It seems that collision repair – particularly the use of aftermarket parts – is a hot topic at the state level these days.
Arkansas lawmakers are considering a bill that would make it easier for body shops to use non-OEM aftermarket crash parts. Introduced Feb. 7, Arkansas Senate Bill 291 would repeal an existing law that requires body shops to use only OEM replacement parts when a vehicle still is under warranty, unless the vehicle owner provides written consent to use aftermarket parts.
On Feb. 14, the Arkansas Senate Committee on Insurance and Commerce recommended the bill for passage.
Tennessee lawmakers are considering legislation that would require repair estimates to clearly identify any non-OEM aftermarket crash parts that are being used. Those estimates must include a disclosure – in print no smaller than 10-point type – stating that:
“This estimate has been prepared based on the use of one or more crash parts supplied by a source other than the manufacturer of your motor vehicle. Warranties applicable to these replacement parts are provided by the parts manufacturer or distributor rather than by the manufacturer of your vehicle.”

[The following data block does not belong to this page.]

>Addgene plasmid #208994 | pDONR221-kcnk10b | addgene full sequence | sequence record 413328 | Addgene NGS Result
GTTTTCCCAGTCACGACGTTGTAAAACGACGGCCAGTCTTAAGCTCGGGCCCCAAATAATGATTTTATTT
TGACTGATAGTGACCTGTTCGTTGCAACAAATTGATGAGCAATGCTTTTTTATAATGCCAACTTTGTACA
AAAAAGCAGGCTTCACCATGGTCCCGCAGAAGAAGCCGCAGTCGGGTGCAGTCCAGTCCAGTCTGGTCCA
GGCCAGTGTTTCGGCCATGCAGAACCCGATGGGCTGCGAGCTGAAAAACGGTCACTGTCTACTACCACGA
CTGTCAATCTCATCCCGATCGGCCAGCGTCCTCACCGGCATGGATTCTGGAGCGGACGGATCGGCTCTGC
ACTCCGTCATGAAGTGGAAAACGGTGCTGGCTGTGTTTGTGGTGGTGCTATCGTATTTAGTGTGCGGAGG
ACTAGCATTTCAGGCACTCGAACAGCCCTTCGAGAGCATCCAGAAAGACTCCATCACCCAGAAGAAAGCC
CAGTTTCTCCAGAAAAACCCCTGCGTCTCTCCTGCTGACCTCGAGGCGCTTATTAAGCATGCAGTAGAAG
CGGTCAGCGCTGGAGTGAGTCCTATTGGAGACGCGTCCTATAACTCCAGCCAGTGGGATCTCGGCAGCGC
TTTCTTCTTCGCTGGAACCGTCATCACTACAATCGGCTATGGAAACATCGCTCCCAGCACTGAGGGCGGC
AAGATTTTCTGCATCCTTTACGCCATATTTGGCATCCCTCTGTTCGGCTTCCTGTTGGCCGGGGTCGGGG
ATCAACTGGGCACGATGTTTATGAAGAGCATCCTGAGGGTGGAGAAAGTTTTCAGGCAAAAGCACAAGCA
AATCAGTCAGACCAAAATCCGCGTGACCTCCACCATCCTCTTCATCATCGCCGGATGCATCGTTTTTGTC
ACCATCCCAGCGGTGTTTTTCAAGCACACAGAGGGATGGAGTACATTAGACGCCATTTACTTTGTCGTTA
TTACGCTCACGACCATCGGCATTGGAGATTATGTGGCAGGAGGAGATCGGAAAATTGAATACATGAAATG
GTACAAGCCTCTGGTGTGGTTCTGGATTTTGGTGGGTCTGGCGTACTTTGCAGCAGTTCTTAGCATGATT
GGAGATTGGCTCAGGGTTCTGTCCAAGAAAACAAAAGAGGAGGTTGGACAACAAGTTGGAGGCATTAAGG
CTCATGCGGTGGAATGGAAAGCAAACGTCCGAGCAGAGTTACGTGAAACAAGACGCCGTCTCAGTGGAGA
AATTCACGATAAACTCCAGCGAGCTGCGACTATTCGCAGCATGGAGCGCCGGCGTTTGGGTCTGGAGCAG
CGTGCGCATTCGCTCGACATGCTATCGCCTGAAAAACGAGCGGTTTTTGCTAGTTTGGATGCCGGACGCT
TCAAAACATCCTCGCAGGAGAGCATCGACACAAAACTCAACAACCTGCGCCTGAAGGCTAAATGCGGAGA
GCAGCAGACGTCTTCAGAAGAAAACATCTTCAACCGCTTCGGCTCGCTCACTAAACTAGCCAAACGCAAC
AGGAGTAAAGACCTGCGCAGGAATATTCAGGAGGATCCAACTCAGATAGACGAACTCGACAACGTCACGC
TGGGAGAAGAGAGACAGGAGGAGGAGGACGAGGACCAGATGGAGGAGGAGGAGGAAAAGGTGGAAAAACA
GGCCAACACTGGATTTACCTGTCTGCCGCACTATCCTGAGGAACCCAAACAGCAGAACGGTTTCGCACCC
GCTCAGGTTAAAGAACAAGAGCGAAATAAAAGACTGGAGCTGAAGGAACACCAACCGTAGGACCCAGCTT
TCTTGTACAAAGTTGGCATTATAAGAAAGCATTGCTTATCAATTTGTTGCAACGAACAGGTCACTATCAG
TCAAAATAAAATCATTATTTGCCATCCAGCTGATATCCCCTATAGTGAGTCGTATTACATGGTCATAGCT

Tennessee Senate Bill 0768 and House Bill 1098 also would mandate that the makers of non-OEM aftermarket crash parts must affix or inscribe their company name on each part.
The Tennessee bills, which are identical to previous bill introduced in 2015, would take effect July 1 if they passed.
As previously reported, in Maryland, lawmakers are mulling a bill that would require body shops to use only OEM parts or certified non-OEM aftermarket parts for collision repairs.
Maryland Senate Bill 1007, which state Sen. J.B. Jennings introduced on Feb. 3, would “severely limit consumer choice” while driving up repair prices, the Automotive Body Parts Association said in response to the proposed legislation.